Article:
Collection Location: Enoch Pratt Free Library / State Library Resource Center
In November 1966, the Enoch Pratt Free Library published the first issue of Chicory, a magazine of poetry and art by Baltimore residents, edited by local poet Sam Cornish. Funded at its inception through the federal Office of Economic Opportunity’s Community Action Program, it was led at the local level by Evelyn Levy, supervisor of Library Services for the Community Action Program, and Thelma Bell, one of the first African American children’s librarians at Pratt. The Library published up to ten issues of Chicory per year over the next three decades, until its last issue in 1983.
Chicory differed from a traditional literary magazine in several ways. It initially focused on writings by residents of the Baltimore community action target area in East Baltimore, an impoverished, predominantly African American neighborhood, though it would grow through neighborhood-based community centers to encompass the entire city. It published pieces with no editing and also published snippets of overheard conversations or poems told to one of the editors. It gave Baltimore’s poor communities an outlet for their thoughts and ideas. As the November 1969 issue proclaimed,
“The purpose of this magazine is to publish work overheard by the editor which reflect the music of language in the inner city; to encourage more spoken and written comment by people in the community action area; and to inform those other people and agencies within the area of our ways of living.”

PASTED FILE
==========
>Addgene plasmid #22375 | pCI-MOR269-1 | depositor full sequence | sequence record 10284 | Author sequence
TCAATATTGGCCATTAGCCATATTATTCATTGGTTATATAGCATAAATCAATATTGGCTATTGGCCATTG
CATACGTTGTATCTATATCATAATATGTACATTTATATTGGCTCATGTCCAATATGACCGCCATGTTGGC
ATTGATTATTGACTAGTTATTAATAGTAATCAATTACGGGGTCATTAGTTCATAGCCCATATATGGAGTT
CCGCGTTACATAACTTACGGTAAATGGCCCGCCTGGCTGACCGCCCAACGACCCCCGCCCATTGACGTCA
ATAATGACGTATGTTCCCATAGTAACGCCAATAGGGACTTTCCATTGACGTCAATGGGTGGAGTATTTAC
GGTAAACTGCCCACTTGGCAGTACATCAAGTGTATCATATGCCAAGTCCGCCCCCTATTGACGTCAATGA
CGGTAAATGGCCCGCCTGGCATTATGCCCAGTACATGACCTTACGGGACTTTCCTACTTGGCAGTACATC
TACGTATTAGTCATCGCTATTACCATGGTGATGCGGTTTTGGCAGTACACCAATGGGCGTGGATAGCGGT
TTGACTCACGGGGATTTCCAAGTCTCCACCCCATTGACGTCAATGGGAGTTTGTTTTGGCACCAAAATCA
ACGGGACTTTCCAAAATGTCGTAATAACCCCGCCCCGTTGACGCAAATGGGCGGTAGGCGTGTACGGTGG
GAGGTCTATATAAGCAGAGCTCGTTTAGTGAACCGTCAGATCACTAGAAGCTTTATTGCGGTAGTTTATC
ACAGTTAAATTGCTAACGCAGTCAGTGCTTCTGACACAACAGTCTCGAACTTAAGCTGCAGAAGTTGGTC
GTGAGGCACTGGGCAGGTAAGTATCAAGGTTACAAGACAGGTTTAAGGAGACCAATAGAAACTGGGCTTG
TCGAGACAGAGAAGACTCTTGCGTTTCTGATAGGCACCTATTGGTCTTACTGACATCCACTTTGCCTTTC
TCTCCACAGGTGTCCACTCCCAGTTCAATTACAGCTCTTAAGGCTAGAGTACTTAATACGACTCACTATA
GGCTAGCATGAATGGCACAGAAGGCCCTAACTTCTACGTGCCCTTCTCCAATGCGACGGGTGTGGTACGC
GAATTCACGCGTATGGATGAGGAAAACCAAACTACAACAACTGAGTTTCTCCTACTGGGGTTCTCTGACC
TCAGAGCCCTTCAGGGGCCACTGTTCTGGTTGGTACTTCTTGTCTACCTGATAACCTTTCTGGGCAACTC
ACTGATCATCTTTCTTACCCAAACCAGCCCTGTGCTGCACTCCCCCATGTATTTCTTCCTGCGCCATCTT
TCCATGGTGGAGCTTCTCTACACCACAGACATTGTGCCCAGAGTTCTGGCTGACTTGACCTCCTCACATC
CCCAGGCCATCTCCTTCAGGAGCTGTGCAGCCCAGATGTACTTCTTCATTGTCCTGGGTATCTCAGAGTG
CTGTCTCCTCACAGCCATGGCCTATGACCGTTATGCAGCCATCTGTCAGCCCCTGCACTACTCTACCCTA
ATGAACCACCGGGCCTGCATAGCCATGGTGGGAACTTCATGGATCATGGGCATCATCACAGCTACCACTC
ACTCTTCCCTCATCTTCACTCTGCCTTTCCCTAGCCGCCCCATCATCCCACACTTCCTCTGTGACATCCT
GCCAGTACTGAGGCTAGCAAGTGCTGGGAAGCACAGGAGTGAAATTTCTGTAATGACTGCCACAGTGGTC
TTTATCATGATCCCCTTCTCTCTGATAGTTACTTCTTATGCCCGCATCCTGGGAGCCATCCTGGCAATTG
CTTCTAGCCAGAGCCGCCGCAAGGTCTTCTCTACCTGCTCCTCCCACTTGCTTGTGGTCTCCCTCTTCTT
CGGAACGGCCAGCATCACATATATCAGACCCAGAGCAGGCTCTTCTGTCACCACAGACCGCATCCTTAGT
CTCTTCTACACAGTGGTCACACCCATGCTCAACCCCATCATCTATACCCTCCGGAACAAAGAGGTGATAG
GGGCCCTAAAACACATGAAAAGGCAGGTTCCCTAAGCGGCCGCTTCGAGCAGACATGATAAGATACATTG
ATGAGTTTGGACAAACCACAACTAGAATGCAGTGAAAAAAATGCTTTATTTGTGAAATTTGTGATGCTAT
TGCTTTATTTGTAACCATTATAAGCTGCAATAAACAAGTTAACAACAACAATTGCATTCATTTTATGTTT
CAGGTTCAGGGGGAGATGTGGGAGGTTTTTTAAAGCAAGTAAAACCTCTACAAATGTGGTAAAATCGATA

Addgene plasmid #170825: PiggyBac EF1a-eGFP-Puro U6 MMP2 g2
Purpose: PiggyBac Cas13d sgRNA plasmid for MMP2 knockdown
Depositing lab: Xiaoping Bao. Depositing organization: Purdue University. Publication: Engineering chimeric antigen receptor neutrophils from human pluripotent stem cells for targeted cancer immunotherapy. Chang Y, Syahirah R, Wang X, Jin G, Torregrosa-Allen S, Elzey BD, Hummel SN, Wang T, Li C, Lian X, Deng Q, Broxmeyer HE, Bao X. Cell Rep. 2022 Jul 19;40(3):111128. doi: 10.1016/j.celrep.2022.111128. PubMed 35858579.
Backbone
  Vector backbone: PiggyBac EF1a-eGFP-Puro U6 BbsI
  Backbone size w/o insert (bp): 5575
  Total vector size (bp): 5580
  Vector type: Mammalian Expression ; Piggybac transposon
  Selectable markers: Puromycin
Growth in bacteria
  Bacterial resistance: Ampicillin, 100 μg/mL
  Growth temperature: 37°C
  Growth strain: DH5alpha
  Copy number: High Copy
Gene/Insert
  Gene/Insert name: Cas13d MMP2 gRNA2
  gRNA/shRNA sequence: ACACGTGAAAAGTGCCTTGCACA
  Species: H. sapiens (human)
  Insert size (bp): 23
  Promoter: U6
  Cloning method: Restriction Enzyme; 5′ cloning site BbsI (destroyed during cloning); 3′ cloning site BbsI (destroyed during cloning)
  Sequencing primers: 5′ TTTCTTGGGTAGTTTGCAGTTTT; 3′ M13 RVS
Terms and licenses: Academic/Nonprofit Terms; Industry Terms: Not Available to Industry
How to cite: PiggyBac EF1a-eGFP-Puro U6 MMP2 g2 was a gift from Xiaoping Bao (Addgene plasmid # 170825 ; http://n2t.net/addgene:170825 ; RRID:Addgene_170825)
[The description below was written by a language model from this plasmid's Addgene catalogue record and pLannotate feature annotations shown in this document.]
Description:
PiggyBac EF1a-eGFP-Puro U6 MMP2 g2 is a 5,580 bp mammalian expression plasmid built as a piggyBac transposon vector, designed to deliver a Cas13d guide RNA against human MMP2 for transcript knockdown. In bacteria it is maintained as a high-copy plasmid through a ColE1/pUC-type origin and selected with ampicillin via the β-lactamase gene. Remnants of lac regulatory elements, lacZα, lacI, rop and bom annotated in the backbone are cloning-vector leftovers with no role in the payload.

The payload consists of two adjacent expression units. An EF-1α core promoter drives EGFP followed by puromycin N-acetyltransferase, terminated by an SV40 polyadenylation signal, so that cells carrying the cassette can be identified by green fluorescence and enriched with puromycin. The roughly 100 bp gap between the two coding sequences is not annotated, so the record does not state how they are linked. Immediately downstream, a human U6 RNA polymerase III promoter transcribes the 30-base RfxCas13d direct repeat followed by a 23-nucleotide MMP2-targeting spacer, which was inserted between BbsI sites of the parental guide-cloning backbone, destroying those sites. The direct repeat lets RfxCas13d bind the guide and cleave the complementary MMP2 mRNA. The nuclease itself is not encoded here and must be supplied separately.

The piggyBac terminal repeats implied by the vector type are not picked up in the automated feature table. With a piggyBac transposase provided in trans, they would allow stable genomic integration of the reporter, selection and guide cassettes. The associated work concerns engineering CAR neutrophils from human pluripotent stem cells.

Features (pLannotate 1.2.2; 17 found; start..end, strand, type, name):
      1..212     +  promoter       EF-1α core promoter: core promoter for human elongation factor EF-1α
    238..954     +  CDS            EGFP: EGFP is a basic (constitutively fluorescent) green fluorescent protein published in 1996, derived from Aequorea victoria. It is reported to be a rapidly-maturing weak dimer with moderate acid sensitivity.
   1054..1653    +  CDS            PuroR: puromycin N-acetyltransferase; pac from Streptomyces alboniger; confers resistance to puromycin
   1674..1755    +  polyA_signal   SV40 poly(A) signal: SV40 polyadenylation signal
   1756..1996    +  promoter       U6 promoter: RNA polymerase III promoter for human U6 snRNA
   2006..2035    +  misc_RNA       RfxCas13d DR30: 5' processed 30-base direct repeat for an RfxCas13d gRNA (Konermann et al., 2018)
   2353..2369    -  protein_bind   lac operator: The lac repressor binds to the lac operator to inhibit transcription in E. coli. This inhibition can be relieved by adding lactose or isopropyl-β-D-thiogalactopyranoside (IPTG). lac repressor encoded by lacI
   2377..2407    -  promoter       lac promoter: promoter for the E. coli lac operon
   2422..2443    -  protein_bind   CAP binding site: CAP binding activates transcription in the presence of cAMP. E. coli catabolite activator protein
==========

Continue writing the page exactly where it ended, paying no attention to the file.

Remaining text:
Inspired by the Black Arts Movement, Chicory helped to develop a specifically African American literary and artistic aesthetic, while borrowing the community action program’s vision of “maximium feasible participation of the poor,” that gave it its purpose. While Chicory was anthologized in 1969 in the book Chicory: Young Voices from the Black Ghetto, it was mainly known within Baltimore. Amazingly, this unique little magazine was forgotten after its final issue, even though it published scores of writers in its pages, including some who went on to longstanding careers as writers, like Rafael Alvarez.
Writers were recruited through partnerships with schools and community centers, as well as word of mouth. Following Cornish, who moved to Boston and later was named that city’s Poet Laureate, Chicory was edited by Lucian Dixon and Augustus Brathwaite. Its longest serving editor was Melvin Edward Brown, who led the magazine for ten years, expanding the magazine’s readership through workshops and readings, which attracted published poets along with amateurs. E. Adam Jackson oversaw the magazine until its final issue in Winter 1983.
Chicory’s writers covered a huge range of topics, from the 1968 riots in Baltimore after Martin Luther King Jr.’s murder to the Vietnam War, from drug addition to police brutality, and from crumbling neighborhoods to love and romance. Unvarnished, it offers readers insight into how average, working-class Baltimoreans, mainly though not exclusively African American, saw the world. It is a trove of material about Baltimore, its neighborhoods, African American life, politics, culture, religion, spirituality, and gender, and the role of arts in communities.
Digitizing Chicory was led by Mary Rizzo, Rutgers University-Newark, and advisors Sam Cornish and Melvin Edward Brown. Funding was provided by the History Department and Faculty of Arts and Sciences’ Dean’s Office at Rutgers University-Newark.
For more information or if you wrote for Chicory, please contact Mary Rizzo at firstname.lastname@example.org.
Cornish, S., & Dixon, L. W. (1969). Chicory: Young voices from the Black ghetto. New York: Association Press.